After the uproar with Apple and the FBI because Californians do not want to unlock the device with which a terrorist committed an attack in San Bernardino, a security company comes to the fore to say that it is technically possible to get inside a locked iPhone .
Since iOS 8, Apple warns that iPhone data is encrypted and even they have no way to unlock it . Even if a court order asks to enter inside an iPhone, it is technically impossible to do so, or so Cupertino says. However, the company Trail of Bits tells us in its blog how Apple could access that iPhone that the FBI needs.
It is possible to take an iPhone and with a device that tries to break the unlocking code, take out the key starting with 0000 and ending with 9999. The problem for the FBI is that iOS has some security systems to make it not so “easy” to enter the system . First of all, you can enable the option for your iPhone to automatically delete all its content if you fail 10 times by entering the code. And anyone who is jealous of their privacy will have this option enabled.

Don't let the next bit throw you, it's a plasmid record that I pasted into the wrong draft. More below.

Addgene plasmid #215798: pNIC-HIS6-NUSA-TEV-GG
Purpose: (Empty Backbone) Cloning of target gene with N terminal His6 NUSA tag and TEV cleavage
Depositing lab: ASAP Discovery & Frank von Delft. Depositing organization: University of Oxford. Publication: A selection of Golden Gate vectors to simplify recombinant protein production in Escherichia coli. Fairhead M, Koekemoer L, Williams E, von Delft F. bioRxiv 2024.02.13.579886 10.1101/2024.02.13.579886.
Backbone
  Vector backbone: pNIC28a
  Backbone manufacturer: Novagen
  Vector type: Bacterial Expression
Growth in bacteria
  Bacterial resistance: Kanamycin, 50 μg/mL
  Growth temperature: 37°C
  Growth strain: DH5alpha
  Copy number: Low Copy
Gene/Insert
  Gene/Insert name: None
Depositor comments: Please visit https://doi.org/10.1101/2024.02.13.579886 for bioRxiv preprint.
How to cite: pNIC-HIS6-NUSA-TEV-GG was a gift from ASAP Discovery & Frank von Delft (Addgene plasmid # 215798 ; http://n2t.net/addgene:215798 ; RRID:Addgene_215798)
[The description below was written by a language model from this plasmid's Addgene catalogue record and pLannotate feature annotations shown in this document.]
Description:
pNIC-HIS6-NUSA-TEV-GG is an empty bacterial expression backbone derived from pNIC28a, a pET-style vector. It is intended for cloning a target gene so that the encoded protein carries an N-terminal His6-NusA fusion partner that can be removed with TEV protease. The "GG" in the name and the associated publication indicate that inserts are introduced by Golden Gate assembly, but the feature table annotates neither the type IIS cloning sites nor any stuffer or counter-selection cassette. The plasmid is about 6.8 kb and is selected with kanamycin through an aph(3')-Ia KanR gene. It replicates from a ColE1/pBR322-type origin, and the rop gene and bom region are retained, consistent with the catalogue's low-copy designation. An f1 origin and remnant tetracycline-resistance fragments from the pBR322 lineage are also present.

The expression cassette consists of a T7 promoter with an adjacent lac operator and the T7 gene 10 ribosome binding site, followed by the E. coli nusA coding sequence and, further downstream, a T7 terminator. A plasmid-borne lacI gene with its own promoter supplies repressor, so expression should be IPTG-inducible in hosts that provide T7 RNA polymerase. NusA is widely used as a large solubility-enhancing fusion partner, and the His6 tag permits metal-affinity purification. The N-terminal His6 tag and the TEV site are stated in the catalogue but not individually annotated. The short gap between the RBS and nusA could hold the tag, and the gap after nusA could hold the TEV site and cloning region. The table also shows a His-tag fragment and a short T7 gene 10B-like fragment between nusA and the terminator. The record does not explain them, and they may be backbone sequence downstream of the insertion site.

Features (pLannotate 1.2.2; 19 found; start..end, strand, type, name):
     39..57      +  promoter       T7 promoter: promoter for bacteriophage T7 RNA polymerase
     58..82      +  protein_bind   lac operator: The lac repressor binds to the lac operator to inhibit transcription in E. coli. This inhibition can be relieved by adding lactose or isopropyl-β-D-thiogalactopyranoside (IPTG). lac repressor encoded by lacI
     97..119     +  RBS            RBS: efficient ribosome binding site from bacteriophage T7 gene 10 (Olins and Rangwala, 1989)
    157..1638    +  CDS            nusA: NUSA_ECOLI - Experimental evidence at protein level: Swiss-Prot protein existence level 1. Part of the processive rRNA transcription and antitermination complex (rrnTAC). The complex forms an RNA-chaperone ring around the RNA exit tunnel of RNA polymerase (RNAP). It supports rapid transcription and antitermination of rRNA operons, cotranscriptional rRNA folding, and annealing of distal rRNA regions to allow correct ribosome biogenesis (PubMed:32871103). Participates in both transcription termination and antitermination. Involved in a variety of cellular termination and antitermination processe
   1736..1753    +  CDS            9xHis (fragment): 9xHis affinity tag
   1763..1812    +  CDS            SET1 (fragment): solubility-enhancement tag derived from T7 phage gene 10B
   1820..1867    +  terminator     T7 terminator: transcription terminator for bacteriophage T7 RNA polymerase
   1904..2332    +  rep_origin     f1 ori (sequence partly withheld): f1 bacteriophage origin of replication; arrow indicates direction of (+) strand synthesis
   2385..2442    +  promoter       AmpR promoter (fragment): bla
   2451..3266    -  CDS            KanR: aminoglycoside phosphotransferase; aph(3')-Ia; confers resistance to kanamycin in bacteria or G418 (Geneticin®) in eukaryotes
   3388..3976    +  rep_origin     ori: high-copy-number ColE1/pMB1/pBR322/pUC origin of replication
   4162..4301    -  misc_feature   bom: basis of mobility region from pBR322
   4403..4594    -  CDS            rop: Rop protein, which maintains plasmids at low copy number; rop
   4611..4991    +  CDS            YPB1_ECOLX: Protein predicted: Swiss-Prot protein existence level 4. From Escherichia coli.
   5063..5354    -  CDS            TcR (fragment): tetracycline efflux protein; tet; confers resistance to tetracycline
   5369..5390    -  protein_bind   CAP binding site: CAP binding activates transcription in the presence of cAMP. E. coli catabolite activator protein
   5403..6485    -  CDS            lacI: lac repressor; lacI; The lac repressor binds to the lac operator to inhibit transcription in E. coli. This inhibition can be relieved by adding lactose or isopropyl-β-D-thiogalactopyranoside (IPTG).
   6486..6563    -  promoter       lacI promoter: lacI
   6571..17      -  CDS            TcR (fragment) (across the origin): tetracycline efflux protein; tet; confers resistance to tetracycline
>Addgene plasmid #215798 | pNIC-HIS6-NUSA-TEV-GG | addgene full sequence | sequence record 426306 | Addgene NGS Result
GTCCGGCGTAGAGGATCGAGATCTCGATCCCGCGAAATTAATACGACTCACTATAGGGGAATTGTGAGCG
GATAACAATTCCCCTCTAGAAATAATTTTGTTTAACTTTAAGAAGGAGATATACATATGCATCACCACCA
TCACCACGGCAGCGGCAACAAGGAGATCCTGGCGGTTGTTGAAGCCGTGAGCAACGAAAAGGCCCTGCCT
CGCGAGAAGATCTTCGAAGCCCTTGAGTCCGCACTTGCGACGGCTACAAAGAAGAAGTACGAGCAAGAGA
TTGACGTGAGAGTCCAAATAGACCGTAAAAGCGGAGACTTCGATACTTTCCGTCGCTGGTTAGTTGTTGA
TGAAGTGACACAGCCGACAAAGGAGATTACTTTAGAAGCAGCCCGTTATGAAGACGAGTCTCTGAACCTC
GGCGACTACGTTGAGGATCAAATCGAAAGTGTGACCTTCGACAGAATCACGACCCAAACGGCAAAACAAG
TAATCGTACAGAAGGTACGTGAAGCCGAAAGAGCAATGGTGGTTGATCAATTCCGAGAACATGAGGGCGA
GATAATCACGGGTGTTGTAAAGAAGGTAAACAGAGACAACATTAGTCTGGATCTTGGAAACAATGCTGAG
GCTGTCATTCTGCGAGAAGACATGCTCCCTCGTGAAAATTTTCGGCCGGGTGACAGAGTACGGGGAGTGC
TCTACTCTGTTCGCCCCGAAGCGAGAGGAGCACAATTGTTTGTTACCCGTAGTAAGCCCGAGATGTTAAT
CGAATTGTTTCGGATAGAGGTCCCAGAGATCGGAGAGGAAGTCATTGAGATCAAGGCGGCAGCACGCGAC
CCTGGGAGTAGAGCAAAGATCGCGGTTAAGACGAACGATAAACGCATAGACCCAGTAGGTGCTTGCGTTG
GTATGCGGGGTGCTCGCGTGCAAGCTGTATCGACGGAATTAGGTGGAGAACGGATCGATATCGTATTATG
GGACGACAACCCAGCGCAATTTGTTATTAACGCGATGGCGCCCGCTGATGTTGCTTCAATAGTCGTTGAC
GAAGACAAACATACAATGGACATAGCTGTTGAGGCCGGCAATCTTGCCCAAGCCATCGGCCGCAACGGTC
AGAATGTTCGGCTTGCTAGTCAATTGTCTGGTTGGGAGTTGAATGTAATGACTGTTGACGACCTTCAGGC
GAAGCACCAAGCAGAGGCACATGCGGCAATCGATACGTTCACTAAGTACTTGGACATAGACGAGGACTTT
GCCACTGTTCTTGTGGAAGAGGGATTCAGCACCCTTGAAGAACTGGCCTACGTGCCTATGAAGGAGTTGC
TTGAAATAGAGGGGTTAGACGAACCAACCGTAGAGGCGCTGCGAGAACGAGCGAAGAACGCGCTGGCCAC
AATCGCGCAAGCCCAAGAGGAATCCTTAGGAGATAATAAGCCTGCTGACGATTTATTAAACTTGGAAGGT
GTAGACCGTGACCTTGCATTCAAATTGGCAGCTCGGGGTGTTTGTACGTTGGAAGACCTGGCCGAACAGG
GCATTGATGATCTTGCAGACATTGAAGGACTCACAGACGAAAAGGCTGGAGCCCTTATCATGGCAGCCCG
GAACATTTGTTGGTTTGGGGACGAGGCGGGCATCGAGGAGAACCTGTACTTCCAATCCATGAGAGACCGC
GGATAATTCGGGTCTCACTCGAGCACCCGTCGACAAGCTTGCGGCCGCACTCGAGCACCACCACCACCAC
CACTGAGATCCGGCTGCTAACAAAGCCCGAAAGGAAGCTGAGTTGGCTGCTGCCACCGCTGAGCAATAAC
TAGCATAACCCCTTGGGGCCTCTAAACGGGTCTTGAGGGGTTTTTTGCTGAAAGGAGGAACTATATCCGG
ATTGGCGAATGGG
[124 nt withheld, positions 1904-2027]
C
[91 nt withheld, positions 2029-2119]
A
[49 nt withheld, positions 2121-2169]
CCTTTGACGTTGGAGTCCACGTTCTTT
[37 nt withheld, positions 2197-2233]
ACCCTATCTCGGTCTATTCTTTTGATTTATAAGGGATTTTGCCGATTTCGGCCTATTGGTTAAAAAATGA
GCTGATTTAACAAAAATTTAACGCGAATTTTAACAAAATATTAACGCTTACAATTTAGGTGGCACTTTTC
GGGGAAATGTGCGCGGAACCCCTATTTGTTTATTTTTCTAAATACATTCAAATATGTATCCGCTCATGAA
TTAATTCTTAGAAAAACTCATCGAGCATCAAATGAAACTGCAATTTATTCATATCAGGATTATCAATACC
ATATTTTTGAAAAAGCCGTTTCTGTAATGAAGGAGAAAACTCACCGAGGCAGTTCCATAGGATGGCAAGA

Secondly, if the previous option is not activated, iOS crashes for a while if we enter the code wrongly several times , so that’s it:
- 1-4 attempts: no waiting
- 5 attempts: 1 minute
- 5 attempts: 5 minutes
- 7-8 attempts: 15 minutes
- 9 or more attempts: 1 hour
This would explain why the FBI can’t get inside the iPhone by brute force. It would take almost 10,000 hours to reach the correct code, which translates into more than a year . That’s assuming the auto-delete option isn’t enabled.
However, what Trail of Bits suggests is to put the iPhone in DFU mode and load a firmware that doesn’t have that auto-delete option enabled, without restoring the previous one, just overwrite it. With this option, the FBI could try to access the terminal by brute force, and depending on the number that the code starts with it could be a matter of days or months to find the key.
However, for this to happen, Apple has to do its part, because a modified iOS without Apple’s signature would not be validated by the device to be installed . This signature is only held by Apple, which would have to create a modified version of the iOS without this auto-delete protection.
On an iPhone 5c there would be no more problems than this, but on more modern Touch ID terminals, the Secure Enclave might not even allow Apple itself to change the firmware of a locked terminal, as the Secure Enclave cannot be overwritten without the device having been correctly wiped before.